BAGHDAD — As Iraqi forces raided the last Islamic State strongholds in Mosul's Old City, security forces arrested dozens of foreign fighters, including Russian, German and Chechen women who had joined the militant group.
Many other IS foreign fighters have returned to their home countries. The European Union's counterterrorism coordinator, Gilles de Kerchove, said Aug. 9 that an estimated 5,000 European fighters, mostly from France and Belgium, had been trained in Syria and Iraq, and that one-third of them had returned home. France's interior minister said Aug. 6 that 271 French jihadi militants had returned from war zones in Iraq and Syria.
But not all of the fighters could make it back to their home countries, as some militants were captured by Iraqi forces. Reuters published videos July 13 showing a group of shirtless IS fighters sitting on rubble in Mosul. The Iraqi parliamentary Security and Defense Committee last month estimated the total number of foreign fighters who entered Iraq and joined IS ranks to be 30,000, of which 28,000 were killed. However, other studies show far lower numbers.
Hakim Zamili, a member of the committee, said that of those 30,000 fighters, 9,000 came from East Asia, 8,000 from Europe, 6,000 from Tunisia and 3,000 from Saudi Arabia. “Those who managed to flee from Iraq returned to their homelands,” Zamili said.
Lt. Gen. Abdul Wahab al-Saadi, deputy commander of Iraq's Counter-Terrorism Bureau, told Al-Monitor via a phone call that foreign IS women fighters had been arrested. While saying IS had a large number of female fighters, he did not specify the number of women in IS ranks. Saadi also said searches are still ongoing in Mosul's Old City. He said those arrested are referred to a judge assigned to the Counter-Terrorism Bureau in Baghdad; the prisoners are investigated in the bureau first and then the judge refers them to other special courts.
Saadi confirmed the arrest of a young Chechen fighter in addition to a group of foreign women, including five Germans, who were transferred to Baghdad. Saadi said that some of the women blew themselves up when Iraqi forces were conducting operations to liberate Mosul.
He said the majority of foreign fighters in Mosul were suicide bombers. "This is why they did not surrender. They were either killed in battle or blew themselves up,” Saadi said.
More than 20 women, including the five Germans, one of them age 16, are facing the death penalty for joining IS. The five German women are being held in Counter-Terrorism Bureau facilities in Baghdad while their cases are being investigated.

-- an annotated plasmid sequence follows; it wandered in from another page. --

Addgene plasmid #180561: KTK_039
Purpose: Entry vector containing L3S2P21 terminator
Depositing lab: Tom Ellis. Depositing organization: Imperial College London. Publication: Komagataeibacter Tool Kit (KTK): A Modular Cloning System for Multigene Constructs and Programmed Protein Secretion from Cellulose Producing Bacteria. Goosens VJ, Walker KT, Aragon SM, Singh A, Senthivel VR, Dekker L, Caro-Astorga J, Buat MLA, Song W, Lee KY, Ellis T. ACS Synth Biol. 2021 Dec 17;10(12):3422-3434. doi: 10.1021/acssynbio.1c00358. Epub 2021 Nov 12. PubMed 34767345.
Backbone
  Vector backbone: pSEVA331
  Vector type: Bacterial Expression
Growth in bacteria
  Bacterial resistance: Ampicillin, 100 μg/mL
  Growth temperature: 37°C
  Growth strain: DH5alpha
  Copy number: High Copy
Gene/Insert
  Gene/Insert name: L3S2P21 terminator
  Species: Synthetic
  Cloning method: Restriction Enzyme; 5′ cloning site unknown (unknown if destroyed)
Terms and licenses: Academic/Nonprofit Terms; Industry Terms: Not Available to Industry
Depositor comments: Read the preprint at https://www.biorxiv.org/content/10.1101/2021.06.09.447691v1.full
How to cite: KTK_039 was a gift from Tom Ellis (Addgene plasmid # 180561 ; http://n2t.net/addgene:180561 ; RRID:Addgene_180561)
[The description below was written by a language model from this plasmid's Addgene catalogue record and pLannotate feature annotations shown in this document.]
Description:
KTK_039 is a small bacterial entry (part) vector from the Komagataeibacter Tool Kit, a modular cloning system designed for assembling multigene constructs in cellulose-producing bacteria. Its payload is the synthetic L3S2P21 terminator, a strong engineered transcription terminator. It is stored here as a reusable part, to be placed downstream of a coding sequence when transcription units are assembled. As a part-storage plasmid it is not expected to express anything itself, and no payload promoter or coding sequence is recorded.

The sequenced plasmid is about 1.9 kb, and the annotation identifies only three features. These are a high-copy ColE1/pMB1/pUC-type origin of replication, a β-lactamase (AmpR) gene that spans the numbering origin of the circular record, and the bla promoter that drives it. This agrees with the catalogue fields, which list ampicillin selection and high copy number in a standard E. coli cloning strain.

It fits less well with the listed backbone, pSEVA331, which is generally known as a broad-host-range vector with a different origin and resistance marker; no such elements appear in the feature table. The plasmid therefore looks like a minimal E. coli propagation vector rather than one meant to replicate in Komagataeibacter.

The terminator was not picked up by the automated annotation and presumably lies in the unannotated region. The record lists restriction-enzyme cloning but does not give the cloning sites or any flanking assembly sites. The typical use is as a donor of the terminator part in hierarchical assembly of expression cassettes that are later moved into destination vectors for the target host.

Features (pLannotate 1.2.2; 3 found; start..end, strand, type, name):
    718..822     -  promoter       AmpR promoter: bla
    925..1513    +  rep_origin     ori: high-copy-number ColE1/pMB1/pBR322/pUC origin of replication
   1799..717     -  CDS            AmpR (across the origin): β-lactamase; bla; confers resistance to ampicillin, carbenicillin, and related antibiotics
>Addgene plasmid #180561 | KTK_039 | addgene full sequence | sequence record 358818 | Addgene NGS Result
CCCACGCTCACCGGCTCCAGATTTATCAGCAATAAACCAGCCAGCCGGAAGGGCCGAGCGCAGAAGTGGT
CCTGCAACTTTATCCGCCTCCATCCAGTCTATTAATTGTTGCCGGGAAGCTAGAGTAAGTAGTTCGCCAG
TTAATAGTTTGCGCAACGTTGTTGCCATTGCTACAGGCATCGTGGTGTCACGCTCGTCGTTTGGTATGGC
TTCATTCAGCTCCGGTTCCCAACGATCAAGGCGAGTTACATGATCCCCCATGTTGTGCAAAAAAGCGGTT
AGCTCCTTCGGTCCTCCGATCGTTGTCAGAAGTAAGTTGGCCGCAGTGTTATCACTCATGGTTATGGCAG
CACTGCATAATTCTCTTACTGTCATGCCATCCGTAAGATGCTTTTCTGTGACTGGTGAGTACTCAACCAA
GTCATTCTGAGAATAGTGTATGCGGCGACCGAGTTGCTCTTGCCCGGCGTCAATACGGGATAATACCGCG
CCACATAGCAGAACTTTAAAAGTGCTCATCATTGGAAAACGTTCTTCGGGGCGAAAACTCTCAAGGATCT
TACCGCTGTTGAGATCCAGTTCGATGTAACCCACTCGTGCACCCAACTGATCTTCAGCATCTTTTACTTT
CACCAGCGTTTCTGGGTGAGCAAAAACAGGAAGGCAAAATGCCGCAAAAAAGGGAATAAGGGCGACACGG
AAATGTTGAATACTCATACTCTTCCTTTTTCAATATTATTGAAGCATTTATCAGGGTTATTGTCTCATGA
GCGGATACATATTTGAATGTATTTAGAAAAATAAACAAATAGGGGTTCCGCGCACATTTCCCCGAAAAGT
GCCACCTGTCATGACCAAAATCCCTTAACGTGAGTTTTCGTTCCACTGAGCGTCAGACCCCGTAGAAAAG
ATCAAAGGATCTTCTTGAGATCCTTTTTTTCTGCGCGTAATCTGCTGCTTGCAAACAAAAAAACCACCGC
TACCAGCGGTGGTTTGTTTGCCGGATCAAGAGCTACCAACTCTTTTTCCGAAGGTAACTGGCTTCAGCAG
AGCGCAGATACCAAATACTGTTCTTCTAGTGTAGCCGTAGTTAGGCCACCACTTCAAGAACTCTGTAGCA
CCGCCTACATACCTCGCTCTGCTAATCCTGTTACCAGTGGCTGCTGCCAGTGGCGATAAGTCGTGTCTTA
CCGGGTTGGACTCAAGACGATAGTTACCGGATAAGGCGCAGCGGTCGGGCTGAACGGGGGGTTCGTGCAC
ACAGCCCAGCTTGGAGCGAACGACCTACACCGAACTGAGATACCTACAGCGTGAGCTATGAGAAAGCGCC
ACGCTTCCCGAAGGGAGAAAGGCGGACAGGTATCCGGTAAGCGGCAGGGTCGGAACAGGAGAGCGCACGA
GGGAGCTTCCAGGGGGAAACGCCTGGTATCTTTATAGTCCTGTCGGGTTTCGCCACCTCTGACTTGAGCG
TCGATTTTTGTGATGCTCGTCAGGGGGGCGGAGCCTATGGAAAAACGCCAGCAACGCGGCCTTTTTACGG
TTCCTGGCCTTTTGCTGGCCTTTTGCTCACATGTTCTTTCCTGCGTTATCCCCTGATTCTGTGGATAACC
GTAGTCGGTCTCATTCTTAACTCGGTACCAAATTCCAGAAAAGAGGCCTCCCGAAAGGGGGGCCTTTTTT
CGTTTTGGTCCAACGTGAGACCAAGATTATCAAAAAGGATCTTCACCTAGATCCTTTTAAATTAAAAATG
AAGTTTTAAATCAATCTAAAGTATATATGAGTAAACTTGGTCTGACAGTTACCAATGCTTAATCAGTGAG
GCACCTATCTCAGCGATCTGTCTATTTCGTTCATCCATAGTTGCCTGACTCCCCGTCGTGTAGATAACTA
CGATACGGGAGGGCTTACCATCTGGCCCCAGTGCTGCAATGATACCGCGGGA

Saadi says the women will be referred to the courts when the investigation concludes. If convicted, they would be punished following Iraq's anti-terrorism law, which calls for the death penalty. Their bodies would be handed over to Germany should the German government demand it.
Western and Arab intelligence agencies are interested in what the female fighters tell investigators, especially if the women reveal any information on IS-affiliated cells around the world and how fighters have been traveling to Syria and Iraq.
The head of the anti-terrorism forces, Lt. Gen. Abdul Ghani al-Asadi, said in previous statements that the foreign fighters "never surrendered" and often choose to fight to the death.
The Middle East Online website said that when the operations to recapture Mosul's Old City were launched June 16, foreigners made up 20% of IS fighters, or around 1,200 of about 6,000 militants. IS reportedly forced foreign fighters to stay in houses, most of which were shelled.
The US Congress' Homeland Security Committee in 2015 received an assessment of the risk of foreign fighters and "terrorist" organizations in Syria and Iraq, where security officials reported that the numbers of foreign nationals traveling to areas of conflict had reached an unprecedented level. The security report estimated the number of foreign fighters to be 25,000, with more than 4,500 from Western countries.
Hisham al-Hashimi, an expert on terrorist groups and organizations, said foreign fighters were attracted to Iraq for two main reasons: media propaganda and the declaration of the state of the caliphate, not sex and money, as has been commonly reported in some media outlets.
Hashimi told Al-Monitor that relatively few of the thousands of foreign fighters were arrested, saying most of them either fled or were killed during combat, because they “prefer death to being arrested.”
“Many women fighters blew themselves up in the midst of Iraqi forces during the evacuation to the left [eastern] side of the city of Mosul, while others were arrested,” he said. He said the numbers of arrested female fighters are relatively low.
A source in the Counter-Terrorism Bureau, who refused to be named, said 20 foreign women were arrested. The source said the five German females were found in an IS tunnel in Mosul's Old City and were wearing explosive belts.
Mithal al-Alousi, a member of the parliamentary Foreign Relations Committee, said foreign fighters are sent to the Radwaniyah prison in Baghdad after their health and identity are checked and verified. The consulates of the relevant countries are informed of the prisoners' names.
“As per international conventions, consulates have the right to check on their nationals in local prisons,” Alousi told Al-Monitor.
Alousi denied reports that German prisoners are receiving financial or diplomatic support from the German Consulate in Iraq for their release, and said they are in good health.
Many international agreements signed by Iraq stipulate that a foreign national who is sentenced to imprisonment under the Iraqi penal code be sent to his or her home country to spend his or her time in prison there.
In the case of the death penalty against foreign nationals, the execution is carried out in Iraq, and the bodies are sent to their home country.